IOWA CITY, Iowa - Aliasger Salem and his research team at the University of Iowa's College of Pharmacy are targeting areas of severely damaged or missing bone.
They use a bridge, or patch, of collagen as a place for bone cells to form.
"It's commonly used in dentistry applications," said Prof. Salem, in a recent interview.
The patch needs proteins that will tell incoming cells to turn into bone cells, and that's where it gets tricky. Salem said you would usually inject those proteins directly into the patch.
"You'd need to give continuous injections, and you'd have to provide a mechanism to get the protein to form at the site where you need to form the new bone," Salem explained.
But he found that loading the patch with a specific type of DNA helps create those proteins automatically.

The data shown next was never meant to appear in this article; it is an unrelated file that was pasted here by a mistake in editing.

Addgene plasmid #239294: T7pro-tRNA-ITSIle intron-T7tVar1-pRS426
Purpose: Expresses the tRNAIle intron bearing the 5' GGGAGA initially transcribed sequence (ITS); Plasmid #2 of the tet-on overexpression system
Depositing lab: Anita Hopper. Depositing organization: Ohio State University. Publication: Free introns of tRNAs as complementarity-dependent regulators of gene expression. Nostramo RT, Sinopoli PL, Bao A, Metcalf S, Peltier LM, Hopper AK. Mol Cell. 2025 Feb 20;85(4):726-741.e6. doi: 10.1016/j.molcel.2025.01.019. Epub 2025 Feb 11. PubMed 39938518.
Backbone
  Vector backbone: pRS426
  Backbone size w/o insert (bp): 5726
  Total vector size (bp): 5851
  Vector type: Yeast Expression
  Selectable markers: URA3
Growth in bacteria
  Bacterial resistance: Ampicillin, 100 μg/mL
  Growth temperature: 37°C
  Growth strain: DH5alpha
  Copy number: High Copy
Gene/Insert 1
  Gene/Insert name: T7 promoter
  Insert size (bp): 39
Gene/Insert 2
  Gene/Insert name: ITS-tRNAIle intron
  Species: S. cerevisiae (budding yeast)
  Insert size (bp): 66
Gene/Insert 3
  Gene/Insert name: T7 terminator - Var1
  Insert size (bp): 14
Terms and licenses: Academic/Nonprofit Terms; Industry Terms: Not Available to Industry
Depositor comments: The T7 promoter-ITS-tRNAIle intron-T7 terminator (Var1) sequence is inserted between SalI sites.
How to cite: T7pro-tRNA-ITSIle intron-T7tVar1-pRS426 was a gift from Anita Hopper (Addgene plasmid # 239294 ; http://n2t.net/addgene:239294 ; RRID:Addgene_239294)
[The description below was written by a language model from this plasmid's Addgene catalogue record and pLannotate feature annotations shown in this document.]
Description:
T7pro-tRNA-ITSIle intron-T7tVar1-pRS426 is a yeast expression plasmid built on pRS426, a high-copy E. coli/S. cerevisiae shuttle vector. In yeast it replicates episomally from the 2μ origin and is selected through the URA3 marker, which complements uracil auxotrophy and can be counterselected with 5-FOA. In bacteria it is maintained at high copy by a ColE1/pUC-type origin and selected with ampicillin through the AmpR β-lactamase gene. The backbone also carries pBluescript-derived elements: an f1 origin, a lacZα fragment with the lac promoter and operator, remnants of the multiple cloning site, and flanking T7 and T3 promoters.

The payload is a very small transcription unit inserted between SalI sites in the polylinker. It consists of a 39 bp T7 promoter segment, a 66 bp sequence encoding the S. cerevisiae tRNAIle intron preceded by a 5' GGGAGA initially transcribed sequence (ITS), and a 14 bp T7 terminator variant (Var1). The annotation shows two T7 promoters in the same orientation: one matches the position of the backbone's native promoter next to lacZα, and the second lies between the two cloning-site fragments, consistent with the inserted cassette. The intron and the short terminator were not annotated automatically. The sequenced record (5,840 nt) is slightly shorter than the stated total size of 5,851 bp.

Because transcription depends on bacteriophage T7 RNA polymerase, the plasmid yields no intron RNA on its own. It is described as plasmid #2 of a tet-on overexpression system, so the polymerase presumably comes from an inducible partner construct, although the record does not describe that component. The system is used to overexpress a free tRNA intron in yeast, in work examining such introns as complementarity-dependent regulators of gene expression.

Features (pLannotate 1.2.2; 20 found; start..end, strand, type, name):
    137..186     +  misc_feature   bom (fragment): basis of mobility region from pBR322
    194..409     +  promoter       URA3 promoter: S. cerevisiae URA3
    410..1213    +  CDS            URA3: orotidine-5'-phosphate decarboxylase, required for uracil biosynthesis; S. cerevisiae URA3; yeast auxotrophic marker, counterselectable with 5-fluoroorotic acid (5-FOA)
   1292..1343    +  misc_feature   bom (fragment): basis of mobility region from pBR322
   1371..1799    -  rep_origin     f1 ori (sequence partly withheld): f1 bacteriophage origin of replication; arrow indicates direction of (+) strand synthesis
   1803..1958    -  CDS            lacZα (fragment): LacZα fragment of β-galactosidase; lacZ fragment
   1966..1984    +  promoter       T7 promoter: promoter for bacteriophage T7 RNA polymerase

"They encounter these pieces of DNA, they internalize that DNA, and then the DNA instructs those cells to produce the protein itself," Salem told us, "and then, therefore, it encourages bone formation."
Salem showed us scans comparing a section of animal skull treated with and without the DNA-loaded patch, and the differences are clear.
"It's a dramatic impact," he said.
Salem said this bio patch could rapidly accelerate the healing process for people born with bone defects, or for soldiers with severe battle injuries. However, it's at an expensive early stage of development.
"We also need to do significant tests on safety, both in animal models and humans, before it can be adopted in a clinical setting."
That means it could be another decade before we see it used in operating rooms.